County forming ‘Citizen Budget Committee’ to aid in budget process


managing editor

In light of the public feedback concerning last year’s county millage rate increase and spending decisions of the Morgan County government, the Morgan County Board of Commissioners (BOC) is considering forming a Citizen Budget Committee to participate in the upcoming annual budgeting process. The committee would be comprised of volunteer citizens to follow along with the BOC has the yearly budget is formed, reviewed, and finalized. The committee would also serve as a sort of public relations liaison with the community, to help familiarize citizens with the process, rationales, and priorities of the county’s budget.

The BOC discussed the nature, scope and timing of such a committee at the last county work session earlier this month. County leaders will begin intense budget review in May before adopting the Fiscal Year  (FY) 2016/2017 budget this June.

“We probably need to establish the committee and start meeting with them, if that’s your desire…and see if you have people in mind, so we can get the ball rolling,” said County Manager Michael Lamar.

However, Commissioner Andy Ainslie was hesitant to move forward with a citizen budget committee for this fiscal year, concerned that it was already too late in the process to introduce a new committee.

“A committee like this ought to have been formed six months ago, in September or October,” said Ainslie. “I don’t see how we can get it done this late in the game…I am not opposed to it, but the timing is not good.”

Commissioner Ellen Warren was in favor of forming a sort of preliminary committee now, for this budget cycle, and then stepping up the committee’s level of involvement in next year’s budgetary process.

“This could a trial,” said Warren. “My thought is that we advertise and see if there interest is out there and then let these people try it out and see how it all works and make some recommendations to us. In the meantime, we can research if these kinds of committees have benefited other counties.”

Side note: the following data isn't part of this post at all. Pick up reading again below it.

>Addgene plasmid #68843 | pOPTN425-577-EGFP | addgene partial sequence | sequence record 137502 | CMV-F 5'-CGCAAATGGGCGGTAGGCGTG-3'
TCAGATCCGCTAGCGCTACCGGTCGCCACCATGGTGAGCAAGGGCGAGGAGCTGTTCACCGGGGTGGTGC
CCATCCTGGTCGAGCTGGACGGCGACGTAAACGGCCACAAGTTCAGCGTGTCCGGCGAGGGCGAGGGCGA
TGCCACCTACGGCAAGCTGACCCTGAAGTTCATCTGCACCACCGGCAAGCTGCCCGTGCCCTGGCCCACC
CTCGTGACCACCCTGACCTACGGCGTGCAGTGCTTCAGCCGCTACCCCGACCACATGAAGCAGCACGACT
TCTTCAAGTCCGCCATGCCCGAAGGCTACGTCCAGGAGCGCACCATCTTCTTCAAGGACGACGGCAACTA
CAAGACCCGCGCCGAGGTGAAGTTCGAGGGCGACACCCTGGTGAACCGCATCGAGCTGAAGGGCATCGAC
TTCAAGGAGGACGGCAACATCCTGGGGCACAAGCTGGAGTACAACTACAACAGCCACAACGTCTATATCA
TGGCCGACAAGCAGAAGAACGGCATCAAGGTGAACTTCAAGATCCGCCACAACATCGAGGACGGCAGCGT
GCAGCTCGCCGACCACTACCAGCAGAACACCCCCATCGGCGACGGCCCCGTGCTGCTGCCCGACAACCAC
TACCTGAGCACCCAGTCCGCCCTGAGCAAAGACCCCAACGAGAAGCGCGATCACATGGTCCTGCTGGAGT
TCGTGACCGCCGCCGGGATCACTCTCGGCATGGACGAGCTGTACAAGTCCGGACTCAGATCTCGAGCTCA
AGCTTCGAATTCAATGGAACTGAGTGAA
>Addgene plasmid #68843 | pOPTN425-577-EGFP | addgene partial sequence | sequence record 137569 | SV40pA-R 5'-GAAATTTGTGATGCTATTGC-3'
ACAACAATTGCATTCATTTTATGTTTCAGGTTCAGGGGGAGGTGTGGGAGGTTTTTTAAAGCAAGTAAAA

“It would be a learning experience to build on and start in full force next year,” added Warren. “I think it would be very beneficial, because they can go back to the community and report on everything that goes into this.”

Ainslie suggested finding out if such a committee has been useful to other communities before starting a citizen budget committee.

“If this has been effective some place, I want to see if it is effective before we put together another committee,” said Ainslie. “I am open to it, but I think we have a lot of groundwork and leg work to do to make it successful. I just want to be real careful as we walk through that, if we are going to bring additional people in on this…We all have biases, even us. As you bring others in, they are going to have biases also, and there is nothing wrong with that. But the difference is that we get elected and if people don’t like what we are doing, we get unelected.”

Warren suggested reaching out to the ACCG (Association of County Commissioners of Georgia, to inquire of the effectiveness of citizen-led budget committees.

Lamar suggested bringing in people now and asking them to stay on for a year-and-half, so they could at least began involvement during this budget cycle and ramp up their involvement during next year’s budgetary process. “They can help us through the remainder of this budgetary process and then they can spend a whole year with us on the next budget process,” said Lamar.

Lamar noted he would reach out to ACCG for input on creating an advertisement.

“I can put something together and you can edit it and we can talk about ideas of better communication with the community to let them know about the process and what goes into the budget,” said Lamar.